Recruiting great staff or volunteers can be a long process, but it almost always starts with creating a position description.
For not-for-profit organisations, a position description (PD) is especially important for attracting candidates, since it’s the place to start communicating the unique benefits of working for a NFP – social or environmental impact, flexible work schedules and potentially salary packaging – to appeal to a wide range of potential candidates.
A PD is a brand document.
Just like your organisation’s website or brochure, a well-crafted PD is an all-in-one calling card, brand statement and people magnet.
Except instead of appealing to users or customers, it’s designed to attract talented staff to your organisation and let them know exactly what you’ll expect from them in the position.
Done well, it can also provide a yardstick by which to evaluate an employee’s achievements throughout their career.
That’s why creating a great PD is an art form. But sadly it’s one that few organisations take the time to get right.
PDs are too often hastily thrown together using out-dated elements from old job descriptions, limited (or too wordy) information about the position’s real responsibilities and uninspiring, cliché-ridden corporate-speak.
By contrast, the perfect position description is neither too descriptive nor too vague, uses clear, simple language and unmistakably represents the ethos of your organisation in such a way that potential candidates feel immediately excited about the prospect of working with you.
So what are the essential elements of a great PD?
Your initial goal is to align potential candidates with your NFP’s goals, vision and mission.
To do this, you’ll need to clearly communicate what your organisation stands for, and show how an interested individual might fit within this bigger picture. Not all PDs are created equal, and it may take some time to put together a document that achieves everything a great PD should.
Here are our tips for crafting a position description that really works:
1. Spend a little time in your ideal candidate’s shoes. Think about what a great candidate might be looking for, and importantly, WHY? The first section of your PD should then reflect their key interests in applying for the position, and address why they would want to work in this position and in your organisation.
2. Provide a quick snapshot. A succinct introductory sentence describing your organisation’s mission and how the position works within this vision lets your ideal candidate start thinking about the impact they will have in the organisation and role.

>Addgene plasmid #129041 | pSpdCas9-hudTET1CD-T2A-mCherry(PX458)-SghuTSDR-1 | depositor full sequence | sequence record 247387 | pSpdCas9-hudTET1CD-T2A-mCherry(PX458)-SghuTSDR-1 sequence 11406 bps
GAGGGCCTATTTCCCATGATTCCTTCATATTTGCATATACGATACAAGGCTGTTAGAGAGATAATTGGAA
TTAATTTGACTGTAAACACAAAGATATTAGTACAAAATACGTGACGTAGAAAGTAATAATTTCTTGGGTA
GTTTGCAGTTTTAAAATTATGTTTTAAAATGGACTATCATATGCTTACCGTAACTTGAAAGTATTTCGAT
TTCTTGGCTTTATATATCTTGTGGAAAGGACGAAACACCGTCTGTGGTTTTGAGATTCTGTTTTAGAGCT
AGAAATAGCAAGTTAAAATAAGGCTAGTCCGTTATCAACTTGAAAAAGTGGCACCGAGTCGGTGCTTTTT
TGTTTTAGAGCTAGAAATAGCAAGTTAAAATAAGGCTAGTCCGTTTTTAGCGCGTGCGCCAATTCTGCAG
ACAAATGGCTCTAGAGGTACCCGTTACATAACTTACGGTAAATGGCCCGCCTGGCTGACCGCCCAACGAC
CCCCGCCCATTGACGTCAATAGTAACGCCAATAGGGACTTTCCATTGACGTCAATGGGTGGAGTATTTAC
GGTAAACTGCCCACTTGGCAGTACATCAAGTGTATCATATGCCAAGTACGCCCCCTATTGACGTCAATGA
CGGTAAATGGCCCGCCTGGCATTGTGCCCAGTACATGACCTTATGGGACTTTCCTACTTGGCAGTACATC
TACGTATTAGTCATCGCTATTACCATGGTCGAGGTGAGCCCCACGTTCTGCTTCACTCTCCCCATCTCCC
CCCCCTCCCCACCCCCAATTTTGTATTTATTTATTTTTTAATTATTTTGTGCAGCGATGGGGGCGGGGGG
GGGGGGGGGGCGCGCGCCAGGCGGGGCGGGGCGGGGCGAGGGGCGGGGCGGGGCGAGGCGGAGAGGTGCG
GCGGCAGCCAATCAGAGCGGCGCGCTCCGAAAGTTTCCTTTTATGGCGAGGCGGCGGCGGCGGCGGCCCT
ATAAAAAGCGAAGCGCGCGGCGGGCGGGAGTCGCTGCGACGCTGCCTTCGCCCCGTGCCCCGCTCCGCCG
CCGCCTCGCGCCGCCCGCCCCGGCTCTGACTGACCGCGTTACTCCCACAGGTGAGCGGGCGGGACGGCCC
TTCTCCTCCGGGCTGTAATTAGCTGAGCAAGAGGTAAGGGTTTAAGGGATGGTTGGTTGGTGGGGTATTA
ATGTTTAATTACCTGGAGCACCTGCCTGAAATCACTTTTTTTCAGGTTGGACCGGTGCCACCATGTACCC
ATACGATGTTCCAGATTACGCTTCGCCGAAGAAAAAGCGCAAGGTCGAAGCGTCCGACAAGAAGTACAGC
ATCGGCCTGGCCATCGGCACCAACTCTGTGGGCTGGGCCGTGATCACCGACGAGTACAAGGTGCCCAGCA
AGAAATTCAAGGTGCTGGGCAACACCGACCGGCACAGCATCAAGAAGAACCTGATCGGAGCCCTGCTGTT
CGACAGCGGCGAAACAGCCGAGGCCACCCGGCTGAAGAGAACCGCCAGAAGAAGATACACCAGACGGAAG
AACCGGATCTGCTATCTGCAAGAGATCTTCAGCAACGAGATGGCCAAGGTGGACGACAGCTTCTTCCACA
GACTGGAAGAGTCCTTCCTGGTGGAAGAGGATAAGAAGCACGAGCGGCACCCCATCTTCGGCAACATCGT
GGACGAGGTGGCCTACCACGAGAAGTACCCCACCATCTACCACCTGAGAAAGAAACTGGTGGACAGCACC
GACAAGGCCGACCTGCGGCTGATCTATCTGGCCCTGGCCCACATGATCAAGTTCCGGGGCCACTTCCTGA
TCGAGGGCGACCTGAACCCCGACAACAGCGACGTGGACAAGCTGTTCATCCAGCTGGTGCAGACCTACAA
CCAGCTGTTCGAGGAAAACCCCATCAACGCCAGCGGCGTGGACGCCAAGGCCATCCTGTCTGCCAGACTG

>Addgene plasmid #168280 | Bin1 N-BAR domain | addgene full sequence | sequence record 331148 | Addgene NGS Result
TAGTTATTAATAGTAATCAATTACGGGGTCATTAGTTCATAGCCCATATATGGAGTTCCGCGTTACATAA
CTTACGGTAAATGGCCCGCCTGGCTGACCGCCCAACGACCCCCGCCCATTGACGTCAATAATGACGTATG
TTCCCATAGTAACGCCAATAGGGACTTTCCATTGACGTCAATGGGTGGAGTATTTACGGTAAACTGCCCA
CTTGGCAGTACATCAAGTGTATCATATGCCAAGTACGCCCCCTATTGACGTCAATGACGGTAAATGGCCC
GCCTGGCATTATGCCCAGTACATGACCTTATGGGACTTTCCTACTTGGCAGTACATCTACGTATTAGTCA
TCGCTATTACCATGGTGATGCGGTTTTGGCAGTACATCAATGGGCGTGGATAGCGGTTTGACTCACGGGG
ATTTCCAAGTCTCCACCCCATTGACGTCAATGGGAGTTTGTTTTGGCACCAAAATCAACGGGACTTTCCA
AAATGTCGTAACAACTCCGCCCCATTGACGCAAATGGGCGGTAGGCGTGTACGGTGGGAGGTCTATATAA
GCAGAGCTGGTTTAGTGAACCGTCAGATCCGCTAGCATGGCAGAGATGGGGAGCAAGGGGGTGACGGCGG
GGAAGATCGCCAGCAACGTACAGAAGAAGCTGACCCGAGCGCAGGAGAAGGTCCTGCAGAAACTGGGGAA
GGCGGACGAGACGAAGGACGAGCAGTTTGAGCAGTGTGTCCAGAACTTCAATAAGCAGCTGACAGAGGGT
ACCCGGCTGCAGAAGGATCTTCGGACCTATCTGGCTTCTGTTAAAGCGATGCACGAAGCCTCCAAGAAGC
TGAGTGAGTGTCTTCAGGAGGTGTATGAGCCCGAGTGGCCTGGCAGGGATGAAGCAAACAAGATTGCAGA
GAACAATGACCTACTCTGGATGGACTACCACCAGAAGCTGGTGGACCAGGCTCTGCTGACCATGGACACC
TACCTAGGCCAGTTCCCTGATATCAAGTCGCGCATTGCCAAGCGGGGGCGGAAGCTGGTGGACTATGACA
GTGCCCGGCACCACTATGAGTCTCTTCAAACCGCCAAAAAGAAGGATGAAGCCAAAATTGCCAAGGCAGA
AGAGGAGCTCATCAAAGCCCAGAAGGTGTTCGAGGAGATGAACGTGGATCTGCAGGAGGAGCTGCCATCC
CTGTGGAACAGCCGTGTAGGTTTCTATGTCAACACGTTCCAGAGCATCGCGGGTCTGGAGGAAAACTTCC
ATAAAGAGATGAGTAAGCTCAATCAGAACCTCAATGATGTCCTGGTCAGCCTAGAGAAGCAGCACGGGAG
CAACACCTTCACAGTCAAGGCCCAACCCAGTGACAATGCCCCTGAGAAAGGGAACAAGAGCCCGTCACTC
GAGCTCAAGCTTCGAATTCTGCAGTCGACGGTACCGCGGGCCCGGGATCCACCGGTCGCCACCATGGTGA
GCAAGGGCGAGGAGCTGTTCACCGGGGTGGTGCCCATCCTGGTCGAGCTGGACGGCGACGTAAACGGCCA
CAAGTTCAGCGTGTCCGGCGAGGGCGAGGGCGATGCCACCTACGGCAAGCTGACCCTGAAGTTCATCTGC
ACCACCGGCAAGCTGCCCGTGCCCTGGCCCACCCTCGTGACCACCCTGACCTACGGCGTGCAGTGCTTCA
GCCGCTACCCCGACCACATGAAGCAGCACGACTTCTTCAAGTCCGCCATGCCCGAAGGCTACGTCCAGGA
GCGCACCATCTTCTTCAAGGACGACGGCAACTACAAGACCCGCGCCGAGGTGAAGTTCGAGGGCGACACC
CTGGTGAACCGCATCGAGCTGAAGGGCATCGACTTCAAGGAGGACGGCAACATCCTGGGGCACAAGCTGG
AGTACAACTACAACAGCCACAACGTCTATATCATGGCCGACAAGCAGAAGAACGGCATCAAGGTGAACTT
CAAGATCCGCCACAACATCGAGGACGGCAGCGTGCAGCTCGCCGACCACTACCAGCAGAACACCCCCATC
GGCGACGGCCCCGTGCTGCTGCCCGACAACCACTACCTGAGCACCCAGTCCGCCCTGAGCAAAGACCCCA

3. Gather your info. Take the time to perform a job analysis of the position, including:
- Responsibilities of current employees in the position (if applicable);
- Analysis of the work duties, tasks, and responsibilities to be accomplished; and
- Determining the most important outcomes or contributions needed from the position.
The more information you can gather at this stage, the easier the actual task of developing an effective position description that will serve you well now and in the future.
4. State your selection criteria, and required skills and qualifications clearly. Include your must-have skills as well as proficiencies that would be nice to have – but be realistic too. You don’t want to scare off strong candidates who may not have everything you want but would perform well once in the position and be willing to learn. When adding essential selection criteria, skills or experience, ask yourself if there’s any possibility you would interview a candidate without that skill or experience. If your answer is “maybe”, then make sure to put it under “desirable”, not “essential”.
5. A typical week. Listing job responsibilities and/or daily and weekly tasks provides an idea of how a candidate might spend a typical day/week at work and the skills they’ll need to be successful in the position. Descriptions of duties should be no more than two or three sentences long and contain an action, object and purpose (e.g. Compile monthly reports for monitoring departmental budget’). Remember to keep the list as short as possible – the aim is to create a succinct overview not an operational manual. 10 tasks or less should do it.
6. Salary, Benefits and Perks. Many PDs leave this essential element out, but it’s important to many candidates. If you’re unable to offer a competitive salary (as will be the case with some NFPs), be sure to balance it with a description of the benefits employees can also expect. If you’re planning to negotiate the salary with the successful candidate, make that clear.
7. Learn from the experts. Take a look at the PDs created by organisations you admire (there’s plenty for download at EthicalJobs.com.au), and take notes about the ones that catch your eye.
8. Avoid information overload and jargon. Use a clear, clean format with lots of bold headings and bullet points to make your PD reader-friendly. Just remember that cramming your PD full of jargon is usually counter-productive – the aim is to get potential employees to come away with a clear description of what you want them to do.
9. Create a template. Once you’ve created a PD that ticks all the right boxes, consider establishing a standard template for use across your whole organisation. Don’t forget to include step-by-step instructions so that next time you need a PD that works, your task will be that much easier.
A well-crafted PD isn’t just a laundry list of tasks and responsibilities. It reflects your organisational priorities, brand and vision. Crafting a PD that works not only ensures you’ll get the right candidates – it will also help you evaluate new employees as they adjust and grow into their roles.
What other things do you think are important to include when putting together a Position Description? We’d love to hear how you do it at your organisation in the comments below!